A Tiny Invitation

I have an old black trunk with big brass corners and a large lock with snapping clips on each end. I got the trunk when I was a freshman in college as a storage area for my close quarters dorm room. It has remained a place for “things” ever since. Over the past several years, I have tried to consolidate all my “things” into fewer places and started to use the trunk for old mementos from childhood. Every so often I like to go and look through the trunk in search of something old. I love the smell that rises as I open the heavy door hinged top. I see the old papers, my three favorite stuffed animals from childhood, a small basket, notebooks, photos and cards. They all remind me of who I am and where I have come from. I see all the tiny things made from tiny hands that once were my most treasured items and now sit quietly in this trunk.

Tiny hands. We all started with tiny hands. Think about it. Think about the first time a child in your life grasped your finger with one whole hand. Think about the infectious grin across the child’s face when those hands were discovered for the first time. Tiny hands are where it all begins. Small padded hands crawling across the carpet to your open arms. Miniature fingers wrapped around your thumb as feet take their first steps. Little fists wrapped around a crayon. Tiny hands are where we begin to explore our world.

Tiny writers are tremendous and limitless. They hold so many stories in their short beginnings. When they make their first marks with those tiny hands we treasure them. Those first marks hold so much more meaning than just a scribble. It is their first experience putting crayon to paper. It may just look like a blob of color but for a moment it was something more and inside their little head they had a plan. Otherwise they would have chosen to do something else with those tiny hands. Putting materials like paper and crayons into the tiniest of hands is an invitation, an invitation that says, “create something.” If we want tiny people to love writing workshop we need to invite them to love it. We need to put the materials out as an invitation to learn, an invitation to create.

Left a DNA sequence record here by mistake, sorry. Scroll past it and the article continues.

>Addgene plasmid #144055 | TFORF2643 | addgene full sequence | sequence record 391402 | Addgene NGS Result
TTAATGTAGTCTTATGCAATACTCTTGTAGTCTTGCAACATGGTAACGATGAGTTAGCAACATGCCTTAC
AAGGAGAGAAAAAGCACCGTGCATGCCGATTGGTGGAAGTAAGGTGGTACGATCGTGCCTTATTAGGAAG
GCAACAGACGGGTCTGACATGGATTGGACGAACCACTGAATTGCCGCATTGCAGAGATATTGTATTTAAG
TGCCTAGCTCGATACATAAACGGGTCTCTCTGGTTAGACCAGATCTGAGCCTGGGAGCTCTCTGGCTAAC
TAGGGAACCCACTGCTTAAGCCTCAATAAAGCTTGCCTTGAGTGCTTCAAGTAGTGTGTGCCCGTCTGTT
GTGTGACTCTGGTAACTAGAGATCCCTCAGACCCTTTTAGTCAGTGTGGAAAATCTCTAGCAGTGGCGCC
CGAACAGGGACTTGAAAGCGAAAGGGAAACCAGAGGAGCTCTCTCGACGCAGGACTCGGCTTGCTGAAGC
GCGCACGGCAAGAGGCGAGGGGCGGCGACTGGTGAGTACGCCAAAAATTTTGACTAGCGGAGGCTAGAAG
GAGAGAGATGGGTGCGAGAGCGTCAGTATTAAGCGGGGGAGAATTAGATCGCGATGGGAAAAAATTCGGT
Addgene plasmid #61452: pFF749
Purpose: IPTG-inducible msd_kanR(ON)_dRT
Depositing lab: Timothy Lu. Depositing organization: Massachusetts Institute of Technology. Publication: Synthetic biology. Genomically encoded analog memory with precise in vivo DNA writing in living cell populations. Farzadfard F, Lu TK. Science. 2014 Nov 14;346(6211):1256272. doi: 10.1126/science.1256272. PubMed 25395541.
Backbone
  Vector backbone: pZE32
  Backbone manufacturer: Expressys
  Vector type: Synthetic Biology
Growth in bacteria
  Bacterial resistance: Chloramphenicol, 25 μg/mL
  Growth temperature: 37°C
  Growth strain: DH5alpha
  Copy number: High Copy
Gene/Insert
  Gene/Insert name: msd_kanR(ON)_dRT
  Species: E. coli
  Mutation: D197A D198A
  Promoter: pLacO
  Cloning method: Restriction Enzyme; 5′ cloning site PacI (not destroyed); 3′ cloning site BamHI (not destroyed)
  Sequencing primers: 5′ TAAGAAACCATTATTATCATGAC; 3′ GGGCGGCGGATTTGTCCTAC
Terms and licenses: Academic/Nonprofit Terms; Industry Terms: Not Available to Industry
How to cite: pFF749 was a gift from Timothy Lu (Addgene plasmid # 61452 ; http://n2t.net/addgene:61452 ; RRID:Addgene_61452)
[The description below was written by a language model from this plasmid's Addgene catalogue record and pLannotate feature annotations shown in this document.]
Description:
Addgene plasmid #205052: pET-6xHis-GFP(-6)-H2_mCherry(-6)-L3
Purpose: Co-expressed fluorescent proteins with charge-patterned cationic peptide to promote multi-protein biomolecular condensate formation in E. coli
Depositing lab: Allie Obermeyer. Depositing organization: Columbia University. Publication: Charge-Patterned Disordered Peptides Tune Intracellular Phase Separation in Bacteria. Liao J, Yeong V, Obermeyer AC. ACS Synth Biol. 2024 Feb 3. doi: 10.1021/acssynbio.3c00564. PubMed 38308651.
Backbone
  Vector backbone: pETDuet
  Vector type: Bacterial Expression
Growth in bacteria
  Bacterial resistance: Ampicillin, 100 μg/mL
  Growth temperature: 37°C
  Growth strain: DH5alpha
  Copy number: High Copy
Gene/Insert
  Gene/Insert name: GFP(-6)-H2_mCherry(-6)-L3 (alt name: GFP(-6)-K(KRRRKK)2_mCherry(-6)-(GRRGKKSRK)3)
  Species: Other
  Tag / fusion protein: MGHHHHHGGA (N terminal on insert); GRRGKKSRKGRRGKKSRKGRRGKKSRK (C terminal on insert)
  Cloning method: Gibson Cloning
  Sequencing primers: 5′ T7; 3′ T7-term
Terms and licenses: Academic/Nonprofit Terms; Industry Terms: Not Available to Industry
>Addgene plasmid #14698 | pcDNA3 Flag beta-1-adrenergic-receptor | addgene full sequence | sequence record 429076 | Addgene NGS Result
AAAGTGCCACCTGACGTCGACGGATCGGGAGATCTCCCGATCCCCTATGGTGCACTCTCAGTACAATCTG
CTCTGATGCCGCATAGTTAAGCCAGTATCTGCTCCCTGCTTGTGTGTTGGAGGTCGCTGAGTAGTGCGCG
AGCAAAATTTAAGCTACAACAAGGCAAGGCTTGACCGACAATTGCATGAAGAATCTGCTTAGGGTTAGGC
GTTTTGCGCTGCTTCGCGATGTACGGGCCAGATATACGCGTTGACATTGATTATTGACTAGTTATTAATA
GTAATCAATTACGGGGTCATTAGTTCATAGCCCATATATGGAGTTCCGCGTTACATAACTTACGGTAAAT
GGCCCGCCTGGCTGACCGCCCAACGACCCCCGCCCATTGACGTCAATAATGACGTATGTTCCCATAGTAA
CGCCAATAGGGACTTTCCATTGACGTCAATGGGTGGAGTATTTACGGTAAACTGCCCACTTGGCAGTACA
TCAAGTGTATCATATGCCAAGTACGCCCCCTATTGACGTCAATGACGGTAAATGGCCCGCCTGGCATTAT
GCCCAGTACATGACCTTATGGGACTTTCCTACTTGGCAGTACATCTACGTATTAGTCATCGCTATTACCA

Your students may be four or fourteen but they still have tiny hands. How do you create an environment for a student who has not been invited to workshop but instead was forced? Start over. Go back to the beginning of what should have been done. Allow choice and creative materials. Let them explore their interests and make “things.” It may not feel like there is time, so it is up to you. You can either keep pushing them further into a place they have never been invited to evolve or you can start over. See it as an opportunity to reprogram your students and maybe yourself. Look at those tiny hands and ask yourself, “Do I want to grow an open writer or a closed fist?” You can be the catalyst in a writer’s life. Be that teacher. Be the one they never forget. Be the one that made all the difference.